Podocytes, also known as glomerular epithelial cells, are a type of cell located in the kidneys which help the kidneys filter out substances found in a person's blood. The kidneys are key to extracting waste products left in the body from food and other substances. As the blood passes through the kidneys, they filter these waste products from it and produce urine to flush the waste from the body.
The kidneys depend on nearly a million glomerulus. The glomerulus are made of thin blood vessels that carry the blood that must be filtered. The outside of each of the glomerulus is covered with a filtration membrane. This is where most of the filtering action takes place. The filtration membrane consists of three layers, one of which contains the podocytes.
A main body makes up each podocyte and thin extensions branch out from it. Several main extensions break off into what are known as "foot" extensions. The ends of these extensions, often referred to as "feet," keep the podocytes anchored to the blood vessels making up the glomerulus. The feet are responsible for more than simply holding the podocytes in place, however.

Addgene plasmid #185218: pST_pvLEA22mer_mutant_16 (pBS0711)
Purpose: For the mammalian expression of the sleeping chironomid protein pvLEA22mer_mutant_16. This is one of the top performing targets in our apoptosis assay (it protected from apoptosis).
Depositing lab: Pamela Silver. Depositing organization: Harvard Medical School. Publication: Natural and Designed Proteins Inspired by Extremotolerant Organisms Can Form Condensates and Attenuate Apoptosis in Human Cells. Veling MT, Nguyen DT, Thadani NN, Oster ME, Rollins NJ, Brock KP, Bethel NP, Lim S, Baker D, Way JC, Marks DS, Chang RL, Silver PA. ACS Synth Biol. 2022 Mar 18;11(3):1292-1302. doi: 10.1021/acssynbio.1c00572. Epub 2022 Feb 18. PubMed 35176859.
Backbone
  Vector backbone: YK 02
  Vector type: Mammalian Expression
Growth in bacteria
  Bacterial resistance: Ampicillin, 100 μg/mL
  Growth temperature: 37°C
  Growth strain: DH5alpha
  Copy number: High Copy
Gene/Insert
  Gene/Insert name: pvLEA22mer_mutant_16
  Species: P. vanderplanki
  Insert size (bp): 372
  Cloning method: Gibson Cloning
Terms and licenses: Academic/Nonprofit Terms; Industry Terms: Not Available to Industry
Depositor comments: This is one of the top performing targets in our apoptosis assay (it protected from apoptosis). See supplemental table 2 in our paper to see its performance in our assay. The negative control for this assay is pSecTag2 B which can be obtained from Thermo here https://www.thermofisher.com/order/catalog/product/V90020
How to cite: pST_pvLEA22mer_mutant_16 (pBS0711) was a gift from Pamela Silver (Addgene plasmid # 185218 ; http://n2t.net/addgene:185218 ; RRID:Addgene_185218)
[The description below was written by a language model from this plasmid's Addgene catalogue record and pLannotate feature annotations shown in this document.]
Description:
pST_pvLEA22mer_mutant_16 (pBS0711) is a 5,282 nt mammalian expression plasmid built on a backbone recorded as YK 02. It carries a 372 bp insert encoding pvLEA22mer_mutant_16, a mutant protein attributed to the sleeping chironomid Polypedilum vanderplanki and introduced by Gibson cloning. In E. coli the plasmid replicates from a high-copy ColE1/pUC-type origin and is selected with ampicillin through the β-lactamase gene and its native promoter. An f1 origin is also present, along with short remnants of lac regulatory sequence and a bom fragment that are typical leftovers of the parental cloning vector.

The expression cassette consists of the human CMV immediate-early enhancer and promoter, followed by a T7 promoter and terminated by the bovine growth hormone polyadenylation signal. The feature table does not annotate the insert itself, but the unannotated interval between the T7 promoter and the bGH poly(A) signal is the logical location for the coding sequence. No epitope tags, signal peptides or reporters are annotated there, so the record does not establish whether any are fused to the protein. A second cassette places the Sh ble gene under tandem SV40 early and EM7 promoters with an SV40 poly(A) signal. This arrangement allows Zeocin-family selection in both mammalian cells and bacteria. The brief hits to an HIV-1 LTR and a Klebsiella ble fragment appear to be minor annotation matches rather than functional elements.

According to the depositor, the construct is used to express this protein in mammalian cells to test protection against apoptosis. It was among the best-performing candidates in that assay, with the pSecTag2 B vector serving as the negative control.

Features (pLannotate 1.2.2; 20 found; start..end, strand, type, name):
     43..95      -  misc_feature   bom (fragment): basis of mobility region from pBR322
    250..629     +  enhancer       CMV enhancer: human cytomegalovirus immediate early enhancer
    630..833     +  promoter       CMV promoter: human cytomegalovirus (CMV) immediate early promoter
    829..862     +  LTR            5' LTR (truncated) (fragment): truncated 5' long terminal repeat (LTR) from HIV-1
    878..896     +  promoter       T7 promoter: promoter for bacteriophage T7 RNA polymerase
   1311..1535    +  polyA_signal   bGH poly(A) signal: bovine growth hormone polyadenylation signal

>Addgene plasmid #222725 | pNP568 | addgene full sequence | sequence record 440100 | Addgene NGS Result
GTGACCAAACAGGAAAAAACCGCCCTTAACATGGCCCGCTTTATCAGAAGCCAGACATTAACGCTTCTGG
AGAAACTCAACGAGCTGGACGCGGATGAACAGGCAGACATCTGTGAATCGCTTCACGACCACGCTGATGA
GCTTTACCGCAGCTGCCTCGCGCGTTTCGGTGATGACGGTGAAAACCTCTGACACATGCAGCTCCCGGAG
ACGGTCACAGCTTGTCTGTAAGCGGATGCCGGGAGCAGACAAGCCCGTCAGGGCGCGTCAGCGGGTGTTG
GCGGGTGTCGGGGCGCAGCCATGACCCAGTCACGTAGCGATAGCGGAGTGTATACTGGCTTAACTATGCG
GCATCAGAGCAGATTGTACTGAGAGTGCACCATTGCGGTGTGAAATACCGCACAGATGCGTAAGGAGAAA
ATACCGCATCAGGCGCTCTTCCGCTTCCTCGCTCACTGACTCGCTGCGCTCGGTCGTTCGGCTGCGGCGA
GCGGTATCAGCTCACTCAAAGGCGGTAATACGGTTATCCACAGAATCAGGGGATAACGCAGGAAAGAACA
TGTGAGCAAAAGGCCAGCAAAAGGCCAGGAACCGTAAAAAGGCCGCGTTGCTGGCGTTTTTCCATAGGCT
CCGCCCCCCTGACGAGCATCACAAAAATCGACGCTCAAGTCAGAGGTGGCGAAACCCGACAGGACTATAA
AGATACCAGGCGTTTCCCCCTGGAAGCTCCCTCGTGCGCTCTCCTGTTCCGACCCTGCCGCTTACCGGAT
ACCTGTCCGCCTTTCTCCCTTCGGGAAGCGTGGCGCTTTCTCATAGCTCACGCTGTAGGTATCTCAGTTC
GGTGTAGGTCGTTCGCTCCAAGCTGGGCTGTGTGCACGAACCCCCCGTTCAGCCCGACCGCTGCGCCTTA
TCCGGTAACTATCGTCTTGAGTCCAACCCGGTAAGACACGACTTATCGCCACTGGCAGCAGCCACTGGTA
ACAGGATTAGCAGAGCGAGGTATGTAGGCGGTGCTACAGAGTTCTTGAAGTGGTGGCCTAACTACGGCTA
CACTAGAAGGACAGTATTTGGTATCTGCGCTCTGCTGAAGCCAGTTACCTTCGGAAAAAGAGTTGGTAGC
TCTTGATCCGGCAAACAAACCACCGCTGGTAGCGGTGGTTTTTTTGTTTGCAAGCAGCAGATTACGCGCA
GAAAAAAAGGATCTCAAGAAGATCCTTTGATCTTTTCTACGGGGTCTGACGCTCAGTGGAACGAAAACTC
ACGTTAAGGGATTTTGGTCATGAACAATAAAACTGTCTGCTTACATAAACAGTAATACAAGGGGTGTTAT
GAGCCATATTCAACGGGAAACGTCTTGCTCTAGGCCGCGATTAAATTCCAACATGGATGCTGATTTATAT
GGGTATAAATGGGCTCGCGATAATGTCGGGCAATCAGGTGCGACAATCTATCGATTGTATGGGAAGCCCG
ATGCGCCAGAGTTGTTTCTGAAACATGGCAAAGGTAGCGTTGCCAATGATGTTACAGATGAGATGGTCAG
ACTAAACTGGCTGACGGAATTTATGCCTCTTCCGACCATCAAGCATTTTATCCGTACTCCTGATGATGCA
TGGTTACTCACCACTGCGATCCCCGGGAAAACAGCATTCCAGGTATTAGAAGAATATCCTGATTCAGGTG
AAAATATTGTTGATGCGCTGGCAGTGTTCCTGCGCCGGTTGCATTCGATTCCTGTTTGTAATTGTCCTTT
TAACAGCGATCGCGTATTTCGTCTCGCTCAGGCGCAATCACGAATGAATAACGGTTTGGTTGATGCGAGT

Each podocyte creates an opening or a gap between itself and the next podocyte. These gaps are like tiny slits, known as slit diaphragms, and it is here that the actual filtration takes places. Blood passes through the slit diaphragms and waste is filtered out. Podocytes are the key to creating these slits and keeping the filtration system working. Together with the glomerulus, the podocytes and other cells found in the kidneys ensure your body is functioning properly.
Problems occur when part of the filtration process is not working. If the kidneys don't filter out waste, it stays in the bloodstream and can be deadly. Diseases and genetic predispositions may cause the kidneys to start failing prematurely. The kidneys may also have a harder time working simply due to old age.
Another potential problem for the kidneys is the consumption of alcohol or drugs. These harmful substances dissolve into the blood stream and are filtered out by the kidneys to protect the consumer's body. However, if a person drinks too much alcohol for the kidneys to filter, the person risks alcohol poisoning. The kidneys, along with other organs, may be damaged by the harmful substances circulating throughout the person's body. Alcohol consumption can also lead to kidney infections even if other problems are not present.